Kansas Ag Connection - 10/14/2021

Scientists and staff at the Agricultural Research Service (ARS) have been studying Covid-19 for over a year-and-a-half to ensure that America's agricultural system is safe.

"ARS implemented emergency research in February 2020 in response to COVID-19 incursions in the United States," said Cyril Gay, ARS senior national program leader for animal production and protection. "The aim of the research was to confirm that farm animals were not susceptible to the SARS-CoV-2 virus and remove potential concerns of farm animals becoming infected and transmitting the virus to people through direct contact or through agricultural products."

ARS has laboratories and personnel dedicated to the research of especially dangerous pathogens, including emerging zoonotic agents such as SARS-CoV-2. COVID-19 is the term used for the disease, while SARS-CoV-2 is the acronym for the name of the viruses that causes COVID-19.

"ARS research clearly provided science-based evidence that eggs and live poultry, cattle, swine, and arthropods (mosquitoes, ticks, flies), were not able to replicate the virus and become a source of infection for people," Gay said. Of all the farmed animals studied, only deer were susceptible to SARS-CoV-2. "Interestingly, deer did not get sick, but they quickly spread the virus to other deer."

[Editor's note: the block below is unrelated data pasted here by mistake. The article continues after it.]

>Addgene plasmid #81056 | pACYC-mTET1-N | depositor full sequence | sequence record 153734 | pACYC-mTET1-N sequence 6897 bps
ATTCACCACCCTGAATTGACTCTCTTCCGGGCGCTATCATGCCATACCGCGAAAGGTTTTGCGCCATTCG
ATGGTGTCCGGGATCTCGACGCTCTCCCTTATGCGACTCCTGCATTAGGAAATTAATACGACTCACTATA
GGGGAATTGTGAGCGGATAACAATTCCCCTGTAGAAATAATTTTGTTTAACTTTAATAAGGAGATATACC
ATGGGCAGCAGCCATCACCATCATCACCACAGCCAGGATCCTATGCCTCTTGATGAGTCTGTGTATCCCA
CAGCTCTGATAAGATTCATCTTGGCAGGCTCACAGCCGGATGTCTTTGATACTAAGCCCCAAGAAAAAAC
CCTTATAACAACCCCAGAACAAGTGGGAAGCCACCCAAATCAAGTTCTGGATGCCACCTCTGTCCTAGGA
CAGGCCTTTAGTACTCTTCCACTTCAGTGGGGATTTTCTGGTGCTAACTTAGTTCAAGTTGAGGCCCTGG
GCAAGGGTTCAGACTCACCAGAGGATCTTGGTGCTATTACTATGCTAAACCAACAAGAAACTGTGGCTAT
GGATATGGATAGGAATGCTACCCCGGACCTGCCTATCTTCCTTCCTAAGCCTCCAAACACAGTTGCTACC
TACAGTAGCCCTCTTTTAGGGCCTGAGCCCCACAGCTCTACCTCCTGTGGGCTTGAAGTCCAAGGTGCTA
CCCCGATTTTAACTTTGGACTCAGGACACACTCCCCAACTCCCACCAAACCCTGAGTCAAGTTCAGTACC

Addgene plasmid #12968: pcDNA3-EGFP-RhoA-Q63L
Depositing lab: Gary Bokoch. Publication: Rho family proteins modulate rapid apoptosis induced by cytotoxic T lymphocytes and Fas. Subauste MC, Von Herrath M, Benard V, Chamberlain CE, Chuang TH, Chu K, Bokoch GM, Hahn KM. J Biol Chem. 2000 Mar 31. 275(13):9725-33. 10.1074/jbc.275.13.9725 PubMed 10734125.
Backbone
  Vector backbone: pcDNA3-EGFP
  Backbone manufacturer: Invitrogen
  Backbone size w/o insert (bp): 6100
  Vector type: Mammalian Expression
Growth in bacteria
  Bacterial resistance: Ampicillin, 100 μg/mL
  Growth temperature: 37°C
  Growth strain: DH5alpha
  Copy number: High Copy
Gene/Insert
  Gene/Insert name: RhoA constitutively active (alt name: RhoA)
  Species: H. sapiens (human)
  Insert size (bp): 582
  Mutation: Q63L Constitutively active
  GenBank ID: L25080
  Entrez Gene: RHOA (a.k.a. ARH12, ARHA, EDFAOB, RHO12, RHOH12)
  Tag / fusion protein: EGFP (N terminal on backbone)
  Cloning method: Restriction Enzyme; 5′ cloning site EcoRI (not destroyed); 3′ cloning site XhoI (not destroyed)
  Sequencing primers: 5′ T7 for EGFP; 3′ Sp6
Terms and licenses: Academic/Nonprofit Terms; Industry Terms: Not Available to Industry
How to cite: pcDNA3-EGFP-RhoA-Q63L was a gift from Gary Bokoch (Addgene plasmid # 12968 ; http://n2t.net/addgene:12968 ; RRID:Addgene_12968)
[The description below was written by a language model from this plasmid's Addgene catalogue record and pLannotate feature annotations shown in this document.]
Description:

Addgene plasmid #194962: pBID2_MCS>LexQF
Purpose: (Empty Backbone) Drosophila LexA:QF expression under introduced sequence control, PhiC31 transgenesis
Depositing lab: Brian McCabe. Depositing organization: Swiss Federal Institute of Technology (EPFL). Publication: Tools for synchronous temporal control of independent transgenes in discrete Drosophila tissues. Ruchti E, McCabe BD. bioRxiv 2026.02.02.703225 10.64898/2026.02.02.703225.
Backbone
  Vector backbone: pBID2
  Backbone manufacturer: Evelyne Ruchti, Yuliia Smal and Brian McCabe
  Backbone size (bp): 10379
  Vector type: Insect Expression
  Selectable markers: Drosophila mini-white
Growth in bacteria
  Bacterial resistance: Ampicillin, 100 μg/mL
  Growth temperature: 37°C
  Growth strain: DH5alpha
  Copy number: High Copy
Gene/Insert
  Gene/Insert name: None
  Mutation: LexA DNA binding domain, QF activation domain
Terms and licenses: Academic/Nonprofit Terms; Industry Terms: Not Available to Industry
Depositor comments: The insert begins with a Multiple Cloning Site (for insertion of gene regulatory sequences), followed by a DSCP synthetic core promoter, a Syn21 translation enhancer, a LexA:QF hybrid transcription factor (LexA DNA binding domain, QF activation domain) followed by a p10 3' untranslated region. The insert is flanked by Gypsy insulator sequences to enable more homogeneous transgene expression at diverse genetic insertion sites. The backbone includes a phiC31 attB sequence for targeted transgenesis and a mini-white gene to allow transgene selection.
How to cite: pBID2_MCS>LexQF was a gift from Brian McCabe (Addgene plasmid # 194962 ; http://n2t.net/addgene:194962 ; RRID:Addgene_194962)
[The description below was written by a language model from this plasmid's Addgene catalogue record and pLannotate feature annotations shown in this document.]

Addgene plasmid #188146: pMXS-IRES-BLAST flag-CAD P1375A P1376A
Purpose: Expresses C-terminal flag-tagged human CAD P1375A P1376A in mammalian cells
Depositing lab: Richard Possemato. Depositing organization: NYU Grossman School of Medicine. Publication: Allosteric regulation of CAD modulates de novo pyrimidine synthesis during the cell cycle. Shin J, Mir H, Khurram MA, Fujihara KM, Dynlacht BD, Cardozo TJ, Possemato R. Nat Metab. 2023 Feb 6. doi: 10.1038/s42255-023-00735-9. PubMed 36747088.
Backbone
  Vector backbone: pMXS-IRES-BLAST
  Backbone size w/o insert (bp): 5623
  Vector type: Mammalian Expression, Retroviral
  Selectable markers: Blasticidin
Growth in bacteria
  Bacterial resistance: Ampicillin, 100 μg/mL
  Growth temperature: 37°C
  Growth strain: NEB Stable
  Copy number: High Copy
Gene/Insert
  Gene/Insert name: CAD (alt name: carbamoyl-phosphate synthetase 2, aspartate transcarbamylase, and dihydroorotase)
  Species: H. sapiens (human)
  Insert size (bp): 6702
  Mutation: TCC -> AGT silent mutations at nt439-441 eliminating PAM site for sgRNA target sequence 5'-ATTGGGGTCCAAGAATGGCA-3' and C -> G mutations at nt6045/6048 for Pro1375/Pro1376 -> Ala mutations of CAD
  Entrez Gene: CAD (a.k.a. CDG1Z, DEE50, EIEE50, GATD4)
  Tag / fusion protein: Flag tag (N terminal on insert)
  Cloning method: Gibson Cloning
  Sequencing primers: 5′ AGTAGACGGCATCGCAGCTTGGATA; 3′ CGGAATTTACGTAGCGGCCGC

ARS included white tail deer in its investigation because the genetic sequence of the SARS-CoV-2 virus cell receptor closely aligns with the sequence of the human receptor, and because some white tail deer are farmed.

As the United States and the rest of the world reeled from the effects of a global pandemic, ARS researchers from the National Animal Disease Center, in Ames, Iowa; the National Poultry Research Center, in Athens, Ga.; and the Arthropod-Borne Animal Disease Research Unit, in Manhattan, Kan., braved the then-unknown dangers of COVID-19. Researchers followed health and safety protocol guidelines issued by the Centers for Disease Control and Prevention to ensure their safety as well as the safety of ARS support staff and collaborators.

ARS has a long history of implementing emergency research in response to disease outbreaks. Recent examples include the pandemic H1N1 in 2009 and a highly pathogenic avian influenza virus outbreak in 2014-15. USDA is a key contributor to our nation's National Biodefense Strategy, closely with public health agencies to effectively respond and mitigate emerging zoonotic pathogens that pose a threat to the health of people and farm animals.

"A critical aspect of our job is to respond rapidly and implement emergency research on a disease outbreak and quickly test or develop veterinary medical countermeasures to prevent and control the spread of the disease," Gay said. "By mitigating the impact of diseases, we lower the threat it could cause to U.S. agriculture, our economy, and our citizens."